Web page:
26 Dec

Introduction
History of the world will always narrate the ‘Arab uprising’ while discussing the years 2011 and 2012. It is the only one of its kind that was technologically driven. Edmund Burke’s ‘Fourth Estate’ evolved into new forms till it became the ‘voice of the people’ at places where they couldn’t use traditional means of communication. The ‘social media’ and virtual networking did wonders for Tunisians, Egyptians and Libyans. On the other hand, Bahrainis are still longing for political freedom and strangled in sectarian strife. You won’t be able to see many headlines about the unabated misery of Bahraini protesters and the brutal treatment of US backed regime. Bahrain’s King Hamad bin Isa al Khalifa has ruled the third least populated land of Middle East for the past 41 years. If it is an ‘iRevoltuion’ then the social media statistics presented by Mashable media report in 2012 ( http://mashable.com/2012/06/08/arab-world-facebook-twitter/) presents a rugged ‘social media-scape’ in the Arab world.

Facebook 

facebook users in Arab world

facebook population penetration

Note the difference between Bahrain on 6th position (from left) and Egypt on 12th position.

Twitter

twiiter users in Arab worldpenetration of twiiter users in Arab worldCompare Bahrain and Egypt again.

Bahrain Versus Egypt
My post will strictly deal with Bahrain and Egypt as internet laws are more or less the same in both the countries. Moreover, Egypt, Syria and Bahrain have all moved to discourage bloggers and their vocal behaviour against state oppression.

In Egypt, even after Hosni Mubarak was ousted, the native blogger, “Son of Ra” was sentenced to three years in prison for criticizing the military. [1]

The website of Reporters without borders, revealed on June 21, 2012 that 21 suspects were prosecuted on June 2, 2011 for their affiliation with terrorist organizations and for attempting to over throw the Bahraini government, one of them was a missing blogger Abdulemam, who is regarded by fellow Bahrainis as one of his country’s Internet pioneers and is an active member of Bahrain Online, a pro-democracy forum that gets more than 100,000 visitors a day despite being blocked within Bahrain. [2]

The interesting part of the available social media reports and statistics is that Bahrain has an internet usage percentage of 88% (highest in the Arab world) with a population of just 0.7 million. Whereas, Egypt (population 66.6 million) has an internet usage percentage of 21% after United Arab Emirates, Qatar, Iran, Oman, Kuwait, Saudi Arabia, Jordan and Lebanon (countries where the Arab spring never blossomed). The statistics provided above also unveil that penetration of Twitter and Facebook (potential social networking tools used in the Arab spring).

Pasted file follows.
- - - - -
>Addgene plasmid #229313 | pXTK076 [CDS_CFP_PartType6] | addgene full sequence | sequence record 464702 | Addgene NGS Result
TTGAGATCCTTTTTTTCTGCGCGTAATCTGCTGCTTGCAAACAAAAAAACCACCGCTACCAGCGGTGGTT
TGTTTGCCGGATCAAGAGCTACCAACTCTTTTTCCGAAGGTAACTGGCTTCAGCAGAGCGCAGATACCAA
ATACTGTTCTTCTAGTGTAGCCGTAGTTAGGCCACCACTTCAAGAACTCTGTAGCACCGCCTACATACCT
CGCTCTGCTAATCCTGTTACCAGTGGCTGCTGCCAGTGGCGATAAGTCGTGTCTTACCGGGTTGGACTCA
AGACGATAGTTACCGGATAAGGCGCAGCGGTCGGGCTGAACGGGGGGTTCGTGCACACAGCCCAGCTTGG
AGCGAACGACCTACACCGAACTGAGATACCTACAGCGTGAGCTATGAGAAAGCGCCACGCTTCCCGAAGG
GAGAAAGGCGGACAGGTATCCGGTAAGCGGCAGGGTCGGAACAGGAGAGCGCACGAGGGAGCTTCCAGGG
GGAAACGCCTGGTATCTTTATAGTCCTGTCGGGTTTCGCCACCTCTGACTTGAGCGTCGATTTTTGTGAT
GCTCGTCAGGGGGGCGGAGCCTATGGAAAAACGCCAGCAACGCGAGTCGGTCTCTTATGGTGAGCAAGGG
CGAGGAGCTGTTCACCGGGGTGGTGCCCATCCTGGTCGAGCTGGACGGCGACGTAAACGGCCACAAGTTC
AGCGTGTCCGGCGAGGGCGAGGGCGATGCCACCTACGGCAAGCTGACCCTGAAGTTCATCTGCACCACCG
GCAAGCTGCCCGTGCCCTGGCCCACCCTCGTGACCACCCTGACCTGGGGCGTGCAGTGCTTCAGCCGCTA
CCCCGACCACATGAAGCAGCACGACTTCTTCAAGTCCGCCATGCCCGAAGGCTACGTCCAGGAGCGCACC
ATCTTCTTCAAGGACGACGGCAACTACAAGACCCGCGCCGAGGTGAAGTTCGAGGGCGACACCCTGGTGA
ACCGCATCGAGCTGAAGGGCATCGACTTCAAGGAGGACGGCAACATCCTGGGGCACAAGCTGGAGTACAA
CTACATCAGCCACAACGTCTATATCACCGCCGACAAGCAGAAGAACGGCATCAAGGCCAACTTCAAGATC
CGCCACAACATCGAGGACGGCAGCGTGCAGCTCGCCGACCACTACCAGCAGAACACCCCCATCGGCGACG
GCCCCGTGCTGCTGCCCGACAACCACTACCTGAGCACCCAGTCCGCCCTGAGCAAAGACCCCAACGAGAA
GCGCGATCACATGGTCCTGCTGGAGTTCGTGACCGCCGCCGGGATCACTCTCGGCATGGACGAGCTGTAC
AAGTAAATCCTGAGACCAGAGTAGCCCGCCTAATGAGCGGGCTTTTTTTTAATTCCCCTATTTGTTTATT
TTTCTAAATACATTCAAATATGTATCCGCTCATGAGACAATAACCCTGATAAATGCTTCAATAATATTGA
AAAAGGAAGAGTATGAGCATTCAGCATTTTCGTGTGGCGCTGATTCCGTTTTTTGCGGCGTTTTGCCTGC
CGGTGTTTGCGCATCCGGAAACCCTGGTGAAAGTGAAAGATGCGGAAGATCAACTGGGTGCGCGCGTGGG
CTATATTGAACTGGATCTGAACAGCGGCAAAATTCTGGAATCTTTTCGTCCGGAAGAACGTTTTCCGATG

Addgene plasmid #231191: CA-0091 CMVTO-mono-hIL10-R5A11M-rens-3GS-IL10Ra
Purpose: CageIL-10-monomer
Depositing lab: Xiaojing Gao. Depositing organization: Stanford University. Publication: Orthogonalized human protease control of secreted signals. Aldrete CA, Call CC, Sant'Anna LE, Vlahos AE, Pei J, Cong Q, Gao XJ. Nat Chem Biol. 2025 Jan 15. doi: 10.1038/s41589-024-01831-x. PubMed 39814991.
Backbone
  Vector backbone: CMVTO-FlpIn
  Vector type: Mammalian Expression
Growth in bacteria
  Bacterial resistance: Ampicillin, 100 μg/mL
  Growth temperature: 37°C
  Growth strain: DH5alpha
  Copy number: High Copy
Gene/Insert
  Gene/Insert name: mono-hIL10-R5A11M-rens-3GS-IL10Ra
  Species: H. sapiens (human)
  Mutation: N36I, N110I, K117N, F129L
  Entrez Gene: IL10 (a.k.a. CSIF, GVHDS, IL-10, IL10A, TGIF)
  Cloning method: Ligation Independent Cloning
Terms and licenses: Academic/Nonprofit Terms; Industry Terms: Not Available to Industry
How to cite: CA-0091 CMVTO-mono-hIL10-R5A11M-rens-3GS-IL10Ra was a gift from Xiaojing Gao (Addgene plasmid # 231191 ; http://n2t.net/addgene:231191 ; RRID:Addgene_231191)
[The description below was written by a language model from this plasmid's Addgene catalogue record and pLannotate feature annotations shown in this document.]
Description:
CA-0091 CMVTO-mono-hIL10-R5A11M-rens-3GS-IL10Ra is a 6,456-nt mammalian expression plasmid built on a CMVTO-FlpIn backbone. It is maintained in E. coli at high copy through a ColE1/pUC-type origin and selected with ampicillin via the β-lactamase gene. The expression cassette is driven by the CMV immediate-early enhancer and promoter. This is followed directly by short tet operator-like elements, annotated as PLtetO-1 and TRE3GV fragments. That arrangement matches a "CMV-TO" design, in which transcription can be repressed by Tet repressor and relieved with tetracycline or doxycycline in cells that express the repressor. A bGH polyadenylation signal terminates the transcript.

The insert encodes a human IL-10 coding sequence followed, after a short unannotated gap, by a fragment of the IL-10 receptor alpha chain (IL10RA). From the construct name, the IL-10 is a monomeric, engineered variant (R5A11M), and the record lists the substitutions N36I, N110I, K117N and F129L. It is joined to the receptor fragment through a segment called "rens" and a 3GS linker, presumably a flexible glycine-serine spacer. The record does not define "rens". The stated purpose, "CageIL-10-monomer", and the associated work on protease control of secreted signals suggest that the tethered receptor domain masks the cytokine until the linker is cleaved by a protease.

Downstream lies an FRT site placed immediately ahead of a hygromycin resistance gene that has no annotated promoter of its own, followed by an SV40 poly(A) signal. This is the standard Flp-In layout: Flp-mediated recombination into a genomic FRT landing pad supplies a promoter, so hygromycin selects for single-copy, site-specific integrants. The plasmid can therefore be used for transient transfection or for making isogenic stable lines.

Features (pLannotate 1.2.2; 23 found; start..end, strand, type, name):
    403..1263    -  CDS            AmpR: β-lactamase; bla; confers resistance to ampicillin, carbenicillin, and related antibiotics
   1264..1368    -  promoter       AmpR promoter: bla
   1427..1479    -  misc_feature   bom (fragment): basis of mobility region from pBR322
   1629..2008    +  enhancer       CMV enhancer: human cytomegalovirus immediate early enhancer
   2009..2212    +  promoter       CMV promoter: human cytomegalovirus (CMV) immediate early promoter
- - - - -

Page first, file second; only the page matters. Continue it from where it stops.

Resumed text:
An article published in the Guardian [3] could have appalled any of the online protesters, a journalist named Amber Lyon (involved in the production of CNN’s documentary ‘iRevolution‘) expalined that why CNN international did not air the documentary. The reason according to her was:

“A 13 minute portion in the documentary that covered protests in Bahrain.”

This leaves some never-ending questions for those who are happily advocating the role of ‘social media’ as a leader of the Arab Spring. Apart from that, it has led to an obvious conclusion:

‘The iRevolution if backed by the US could bring change in the Middle East’

References:

[1] H.A William & F.J. Scotton (2012), The World News Prism Challenges of Digital Communication, Wiley – Blackwell Eight edition.

[2] http://en.rsf.org/bahrain-bahraini-blogger-still-missing-a-21-06-2012,42840.html

[3] http://www.guardian.co.uk/world/2012/sep/04/cnn-international-documentary-bahrain-arab-spring-repression

[4] http://shusmo.me/2012/06/07/twitter-active-users-in-arab-world-english

Mashable media report – http://mashable.com/2012/06/08/arab-world-facebook-twitter/


Posted by on December 26, 2012 in Research Hub

 


  1. aiman

    December 27, 2012 at 1:34 am

    do u think arab spring had any lasting effects.i mean what good was it.were people able to achieve what they sought ..like free speech ,freedom from tyranny etc .or the movement just resulted in new leaderships most of who will play at the hands of foreign powers but with a slightly different agenda .was it all futile.considering the turmoil which Egypt still finds itself in

     
    • Fakiha Hassan Rizvi

      December 27, 2012 at 9:32 am

      Aiman this is a lengthy debate and experts usually have varied views over this. In my opinion, the Arab spring couldn’t have been initiated without the support of international stalwarts like the US, which wasn’t happy at Morsi’s win. Therefore, the Egyptian picture is largely being distorted. However, there is no denial of the fact that Muslim Brotherhood isn’t the party which young Arab revolutionaries wanted. The country itself is divided among secularists and Islamists along with a grave economic turmoil. Arab spring blossomed well in countries where dictatorial regimes existed, the oil rich monarchies like Bahrain where Kings are still the masters, have been ignored.